Despite any hard evidence to support the theory, many people in the U.S. believe the U.S. Department of Justice (DOJ) decided to extend the scope of the Federal Wire Act to cover all forms of online gambling – not just sports gambling – due to some outside influence. The legislation was put into place to deter criminal activity and money laundering potentially associated with sports wagers, but that was in 1961. It wasn’t until this year that the DOJ suddenly decided that it should cover all forms of online gambling, ironically reversing its position soon after the U.S. Supreme Court nixed PASPA, the Professional and Amateur Sports Protection Act of 1992.
Since then, the Wire Act has been the center of a heated, contentious debate. Fortunately, the DOJ hasn’t been able to pull the wool over everyone’s eyes, and one Democratic candidate hoping to pick up the nomination to run for President of the U.S. (POTUS) next year believes the DOJ’s current position on the legislation is wrong. If elected POTUS, Joe Biden could help bring about big changes and put the department in its place.
The former Vice President was speaking to union workers in Las Vegas last week and took a few minutes to address the subject of the Wire Act. His campaign also provided a written statement to CDC Gaming Reports reiterating his position, stating that he “doesn’t support adding unnecessary restrictions to the gaming industry like the Trump Administration has done.”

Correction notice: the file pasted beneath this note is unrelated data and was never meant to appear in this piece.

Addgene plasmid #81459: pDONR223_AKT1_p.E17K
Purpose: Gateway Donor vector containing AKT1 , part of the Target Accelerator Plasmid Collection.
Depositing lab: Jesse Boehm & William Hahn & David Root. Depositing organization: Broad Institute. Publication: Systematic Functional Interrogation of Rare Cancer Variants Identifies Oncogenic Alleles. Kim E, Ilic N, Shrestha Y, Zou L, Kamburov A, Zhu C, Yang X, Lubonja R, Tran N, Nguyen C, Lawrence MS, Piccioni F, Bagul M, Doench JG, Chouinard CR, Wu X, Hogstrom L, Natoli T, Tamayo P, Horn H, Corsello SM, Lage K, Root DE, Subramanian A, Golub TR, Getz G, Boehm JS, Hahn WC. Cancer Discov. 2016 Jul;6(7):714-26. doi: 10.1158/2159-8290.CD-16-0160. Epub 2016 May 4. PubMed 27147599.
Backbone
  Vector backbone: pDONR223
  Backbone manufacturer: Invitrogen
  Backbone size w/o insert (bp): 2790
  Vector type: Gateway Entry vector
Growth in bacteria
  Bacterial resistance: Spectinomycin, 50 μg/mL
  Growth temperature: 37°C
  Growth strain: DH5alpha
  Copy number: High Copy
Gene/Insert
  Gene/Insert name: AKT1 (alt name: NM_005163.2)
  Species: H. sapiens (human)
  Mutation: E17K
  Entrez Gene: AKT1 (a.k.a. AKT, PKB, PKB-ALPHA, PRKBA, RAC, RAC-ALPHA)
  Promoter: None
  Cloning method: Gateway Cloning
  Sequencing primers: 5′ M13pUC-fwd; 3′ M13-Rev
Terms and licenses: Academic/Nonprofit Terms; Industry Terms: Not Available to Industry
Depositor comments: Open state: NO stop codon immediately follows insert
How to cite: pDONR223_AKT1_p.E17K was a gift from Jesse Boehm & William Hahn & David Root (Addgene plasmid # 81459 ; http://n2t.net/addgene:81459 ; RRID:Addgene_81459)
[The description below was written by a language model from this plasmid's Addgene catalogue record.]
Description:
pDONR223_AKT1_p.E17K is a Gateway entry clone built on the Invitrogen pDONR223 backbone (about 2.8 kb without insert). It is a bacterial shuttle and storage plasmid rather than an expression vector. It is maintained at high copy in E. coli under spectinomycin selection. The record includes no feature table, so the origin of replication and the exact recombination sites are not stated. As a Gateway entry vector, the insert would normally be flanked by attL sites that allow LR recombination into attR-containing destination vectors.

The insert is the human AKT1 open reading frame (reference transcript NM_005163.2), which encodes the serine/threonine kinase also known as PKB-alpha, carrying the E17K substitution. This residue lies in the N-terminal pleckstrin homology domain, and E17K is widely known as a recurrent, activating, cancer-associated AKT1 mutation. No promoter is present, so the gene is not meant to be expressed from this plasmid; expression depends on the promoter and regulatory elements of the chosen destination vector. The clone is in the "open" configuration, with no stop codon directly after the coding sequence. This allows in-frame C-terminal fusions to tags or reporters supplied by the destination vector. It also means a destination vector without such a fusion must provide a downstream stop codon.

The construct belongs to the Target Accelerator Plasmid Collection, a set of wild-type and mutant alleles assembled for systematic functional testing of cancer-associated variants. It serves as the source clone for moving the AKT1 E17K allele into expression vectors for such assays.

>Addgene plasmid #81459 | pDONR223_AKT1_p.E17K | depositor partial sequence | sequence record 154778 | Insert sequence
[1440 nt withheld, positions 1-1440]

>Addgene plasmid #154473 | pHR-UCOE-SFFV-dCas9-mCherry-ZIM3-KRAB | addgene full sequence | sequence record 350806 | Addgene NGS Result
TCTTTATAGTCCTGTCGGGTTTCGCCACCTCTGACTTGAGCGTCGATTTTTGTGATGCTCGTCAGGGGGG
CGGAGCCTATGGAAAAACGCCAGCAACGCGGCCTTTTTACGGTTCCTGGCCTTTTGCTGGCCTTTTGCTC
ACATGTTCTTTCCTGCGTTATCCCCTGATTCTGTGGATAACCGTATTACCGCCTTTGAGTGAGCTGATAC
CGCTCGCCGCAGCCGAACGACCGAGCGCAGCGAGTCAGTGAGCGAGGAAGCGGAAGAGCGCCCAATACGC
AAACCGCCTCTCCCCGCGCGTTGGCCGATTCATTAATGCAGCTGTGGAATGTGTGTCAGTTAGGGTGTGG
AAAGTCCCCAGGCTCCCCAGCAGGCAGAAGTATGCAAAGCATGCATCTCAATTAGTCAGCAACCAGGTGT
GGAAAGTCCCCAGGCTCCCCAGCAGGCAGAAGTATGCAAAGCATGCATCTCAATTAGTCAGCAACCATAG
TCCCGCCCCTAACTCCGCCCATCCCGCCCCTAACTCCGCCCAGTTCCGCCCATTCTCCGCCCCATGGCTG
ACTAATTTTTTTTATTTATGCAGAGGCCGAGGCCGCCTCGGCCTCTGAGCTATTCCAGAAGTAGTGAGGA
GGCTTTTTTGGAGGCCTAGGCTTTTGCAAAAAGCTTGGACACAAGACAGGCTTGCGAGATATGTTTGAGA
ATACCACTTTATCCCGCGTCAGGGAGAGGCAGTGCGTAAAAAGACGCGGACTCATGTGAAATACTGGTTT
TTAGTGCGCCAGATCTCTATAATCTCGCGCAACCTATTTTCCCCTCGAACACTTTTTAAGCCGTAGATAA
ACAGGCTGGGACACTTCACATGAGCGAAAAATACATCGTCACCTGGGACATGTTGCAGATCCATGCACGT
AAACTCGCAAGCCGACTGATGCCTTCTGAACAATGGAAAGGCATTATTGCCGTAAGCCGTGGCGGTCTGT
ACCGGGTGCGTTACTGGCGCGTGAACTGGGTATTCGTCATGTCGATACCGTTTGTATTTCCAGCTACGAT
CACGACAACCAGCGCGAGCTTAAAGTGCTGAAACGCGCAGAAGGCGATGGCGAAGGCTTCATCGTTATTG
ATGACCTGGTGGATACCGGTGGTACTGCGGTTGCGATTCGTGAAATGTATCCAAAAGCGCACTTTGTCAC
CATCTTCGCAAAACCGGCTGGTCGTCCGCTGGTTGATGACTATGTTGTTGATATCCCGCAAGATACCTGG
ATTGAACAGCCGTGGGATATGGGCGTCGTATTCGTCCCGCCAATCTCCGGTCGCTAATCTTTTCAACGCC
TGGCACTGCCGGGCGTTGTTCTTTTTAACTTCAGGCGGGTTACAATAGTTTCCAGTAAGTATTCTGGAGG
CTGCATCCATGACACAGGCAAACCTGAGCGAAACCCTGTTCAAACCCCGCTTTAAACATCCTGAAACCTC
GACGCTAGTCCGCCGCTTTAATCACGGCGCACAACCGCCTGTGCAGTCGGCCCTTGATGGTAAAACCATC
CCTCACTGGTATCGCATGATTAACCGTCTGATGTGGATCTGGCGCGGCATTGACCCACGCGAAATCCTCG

For decades, the DOJ was silent on the Wire Act, except for poker’s Black Friday in 2011. Even then, it didn’t lay into any online gambling, and nothing further was said on the subject. Biden wants the DOJ to live by the interpretation it put forward of the act that year, which kept the limitations on sports gambling in place, but also acknowledged that states should be able to legalize and regulate their own online gambling markets. The potential POTUS candidate added that he “believes states and federal authorities should cooperate to ensure that gambling is safe, fair, and corruption-free.”
Several states have already sued the DOJ over its most recent interpretation, arguing that the department has no basis for changing its stance. The newly revised definition of what the Wire Act covers would, in theory, extend even to multi-state lotteries, which have been operating under the DOJ’s nose for years without repercussions. That realization alone is enough to make people wonder where the sudden change of position originated.
A federal court has already ruled that the DOJ’s new position stinks and denied the revised scope. However, the DOJ is fighting the aforementioned lawsuits and the judge’s opinion in hopes of finding some support somewhere, or anywhere. With a new administration hoping to take over the U.S. political scene, the DOJ will continue to throw whatever it can against the wall to see what sticks. Chances are, not much will.